Traditionally, due diligence for mergers and acquisitions (M&A) has focused on investigating the selling company’s operations, financials, legal and tax compliance, contracts, and intellectual property. But as technology advances and we increasingly work in the digital realm, cybersecurity due diligence has become crucial to the M&A process.
A high-level view of the seller’s security status isn’t enough. Just because a company invests in the latest cybersecurity technology doesn’t mean it’s properly implemented. It’s important that the buyer conducts a thorough cybersecurity assessment and examines what specific security measures the seller has in place. The results could have a major impact on the buyer’s value of the target company. Remember what happened to Yahoo!? It took a $350 million cut on the deal with Verizon after revelations of security breaches at the web company were reported.
For those on the buying side of a M&A deal, here are five questions to consider during the due diligence process:
Has the selling company suffered any cybersecurity breaches?
If the answer is yes, it’s important to review the company’s response and determine if there are any lingering effects of the breach(es) that could harm your business post-deal. Things like ongoing litigation, potential for future liability, and loss of reputation could be damaging.
Does the selling company have a proper incident response plan in place?
The number and types of cyber attacks in the U.S. continues to grow. It is really a matter of when not if a company will be breached. So, whether or not the target company has suffered a breach in the past, it’s important to evaluate what defenses are in place to mitigate the effects of an inevitable breach. A proper incident response plan thoroughly outlines how the company will respond to various breach scenarios. You want to see that the selling company has made cybersecurity a priority.
Has the selling company implemented an effective internal IT security training and reporting program?
According to research from the International Association of Privacy Professionals, up to 92 percent of all incidents of regulated data exposure are caused by unintentional human error or behavior. During the due diligence process, see if the target company has created a culture of cybersecurity where employees are not only trained on how to spot potential cyber attacks but also how to report them. An open workplace that encourages and even rewards employees for reporting cybersecurity issues goes a long way in mitigating major security problems.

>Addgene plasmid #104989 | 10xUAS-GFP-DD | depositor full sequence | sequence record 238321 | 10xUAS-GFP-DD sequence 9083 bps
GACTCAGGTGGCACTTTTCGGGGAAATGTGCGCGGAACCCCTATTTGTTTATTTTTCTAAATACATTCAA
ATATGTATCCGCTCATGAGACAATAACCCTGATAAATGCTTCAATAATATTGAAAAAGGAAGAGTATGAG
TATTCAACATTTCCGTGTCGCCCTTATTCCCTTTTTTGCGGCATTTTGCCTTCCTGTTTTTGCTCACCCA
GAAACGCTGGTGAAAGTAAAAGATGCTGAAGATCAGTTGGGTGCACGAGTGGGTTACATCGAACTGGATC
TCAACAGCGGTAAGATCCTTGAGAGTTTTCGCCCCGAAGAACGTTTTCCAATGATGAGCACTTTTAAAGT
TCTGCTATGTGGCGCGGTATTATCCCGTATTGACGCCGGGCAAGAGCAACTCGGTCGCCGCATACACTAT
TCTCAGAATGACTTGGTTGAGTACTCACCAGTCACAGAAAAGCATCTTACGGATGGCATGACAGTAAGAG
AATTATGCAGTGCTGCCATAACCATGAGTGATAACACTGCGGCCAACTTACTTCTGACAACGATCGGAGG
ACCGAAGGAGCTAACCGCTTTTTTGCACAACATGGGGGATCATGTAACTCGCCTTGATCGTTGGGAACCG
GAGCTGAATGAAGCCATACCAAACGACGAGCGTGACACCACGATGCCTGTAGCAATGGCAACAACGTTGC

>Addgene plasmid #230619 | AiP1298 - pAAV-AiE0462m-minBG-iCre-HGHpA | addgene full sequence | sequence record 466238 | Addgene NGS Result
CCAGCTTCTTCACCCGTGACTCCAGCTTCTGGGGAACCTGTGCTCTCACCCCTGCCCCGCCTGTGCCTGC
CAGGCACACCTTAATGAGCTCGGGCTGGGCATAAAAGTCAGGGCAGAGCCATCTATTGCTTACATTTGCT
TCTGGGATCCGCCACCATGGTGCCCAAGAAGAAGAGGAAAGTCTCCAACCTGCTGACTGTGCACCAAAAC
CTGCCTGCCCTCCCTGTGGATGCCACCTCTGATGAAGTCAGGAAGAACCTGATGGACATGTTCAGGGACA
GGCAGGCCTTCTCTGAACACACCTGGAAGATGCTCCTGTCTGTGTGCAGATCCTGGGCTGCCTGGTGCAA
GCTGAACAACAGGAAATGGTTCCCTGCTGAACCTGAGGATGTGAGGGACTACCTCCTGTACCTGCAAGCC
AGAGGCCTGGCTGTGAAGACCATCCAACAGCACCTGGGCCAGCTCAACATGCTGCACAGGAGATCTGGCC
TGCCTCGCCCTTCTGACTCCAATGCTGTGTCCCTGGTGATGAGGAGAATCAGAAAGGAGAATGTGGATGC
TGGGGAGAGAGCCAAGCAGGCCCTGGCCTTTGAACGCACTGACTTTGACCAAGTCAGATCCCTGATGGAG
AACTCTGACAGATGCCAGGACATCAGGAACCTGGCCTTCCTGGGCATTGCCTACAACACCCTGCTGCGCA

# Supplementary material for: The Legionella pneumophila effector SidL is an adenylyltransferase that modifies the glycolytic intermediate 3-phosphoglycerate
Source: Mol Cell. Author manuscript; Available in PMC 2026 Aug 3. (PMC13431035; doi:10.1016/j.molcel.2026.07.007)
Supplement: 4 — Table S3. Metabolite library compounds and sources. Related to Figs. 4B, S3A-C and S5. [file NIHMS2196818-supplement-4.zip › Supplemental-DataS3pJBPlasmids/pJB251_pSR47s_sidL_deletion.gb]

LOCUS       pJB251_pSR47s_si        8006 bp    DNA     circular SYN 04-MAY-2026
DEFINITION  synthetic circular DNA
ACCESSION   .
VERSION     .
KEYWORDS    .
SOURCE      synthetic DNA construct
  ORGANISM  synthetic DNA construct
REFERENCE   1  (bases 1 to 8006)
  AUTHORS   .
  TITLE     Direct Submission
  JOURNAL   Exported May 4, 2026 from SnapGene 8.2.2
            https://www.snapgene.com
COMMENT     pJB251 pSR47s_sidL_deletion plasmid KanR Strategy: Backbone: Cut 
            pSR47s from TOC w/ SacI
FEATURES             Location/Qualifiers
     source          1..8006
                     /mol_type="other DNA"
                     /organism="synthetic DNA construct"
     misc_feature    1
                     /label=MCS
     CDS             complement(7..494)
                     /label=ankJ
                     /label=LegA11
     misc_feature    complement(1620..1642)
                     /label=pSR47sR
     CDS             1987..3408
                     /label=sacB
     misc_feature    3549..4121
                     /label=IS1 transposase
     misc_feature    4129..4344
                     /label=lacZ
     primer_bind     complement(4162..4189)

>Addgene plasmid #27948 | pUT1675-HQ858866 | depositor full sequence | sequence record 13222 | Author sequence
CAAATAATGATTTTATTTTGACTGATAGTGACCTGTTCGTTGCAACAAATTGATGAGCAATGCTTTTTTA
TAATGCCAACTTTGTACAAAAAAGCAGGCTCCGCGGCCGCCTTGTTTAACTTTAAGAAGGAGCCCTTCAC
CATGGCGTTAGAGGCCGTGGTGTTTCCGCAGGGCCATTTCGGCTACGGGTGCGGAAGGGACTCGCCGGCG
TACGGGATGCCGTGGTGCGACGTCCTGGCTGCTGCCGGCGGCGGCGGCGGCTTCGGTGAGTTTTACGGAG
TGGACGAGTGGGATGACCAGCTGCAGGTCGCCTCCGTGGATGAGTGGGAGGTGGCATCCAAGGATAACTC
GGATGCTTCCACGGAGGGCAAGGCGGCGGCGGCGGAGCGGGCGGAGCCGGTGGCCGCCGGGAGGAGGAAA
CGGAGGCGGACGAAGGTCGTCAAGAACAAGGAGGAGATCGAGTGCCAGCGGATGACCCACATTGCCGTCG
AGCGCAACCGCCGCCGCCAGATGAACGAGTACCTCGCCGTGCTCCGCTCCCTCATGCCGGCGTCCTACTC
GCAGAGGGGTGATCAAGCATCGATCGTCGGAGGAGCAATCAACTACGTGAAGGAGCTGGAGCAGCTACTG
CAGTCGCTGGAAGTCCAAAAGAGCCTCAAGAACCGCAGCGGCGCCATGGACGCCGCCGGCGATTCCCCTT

What security agreements does the selling company have in place with other vendors?
As the 2013 Target breach demonstrated, the security status of a company doesn’t just depend on the security measures in place on its own systems. The security of third-party vendors is also a factor to consider. Look at the security agreements the selling company has with its vendors, and ensure they will work for you post-deal.
Have you conducted a thorough cyber risk assessment of the selling company?
In addition to the items above, an overall technology risk assessment is crucial to best evaluate a company’s security posture and determine the organization’s cybersecurity strengths and weaknesses. The assessment should examine important factors like how well the selling company’s security aligns with the Center for Information Security’s (CIS) 20 Critical Security Controls, a set of actionable ways companies can protect themselves from today’s most pervasive threats. It also should evaluate the company’s network environment, physical security, existing policies and procedures, and the access controls in place. The end result is a complete report about the areas that are working well, where the vulnerabilities are, what risks they pose, what must be improved immediately, and what are less serious issues that can be addressed over time. These results will help you spot major red flags, like if the seller neglected to reveal certain risks due to knowledge of being acquired.
Cybersecurity due diligence is quickly becoming a best practice in M&A, allowing the buyer to better determine its value of the selling company. Due diligence shouldn’t fall only on the buyer’s side, though. Sellers should examine their own cybersecurity practices to avoid surprises and enhance their marketability.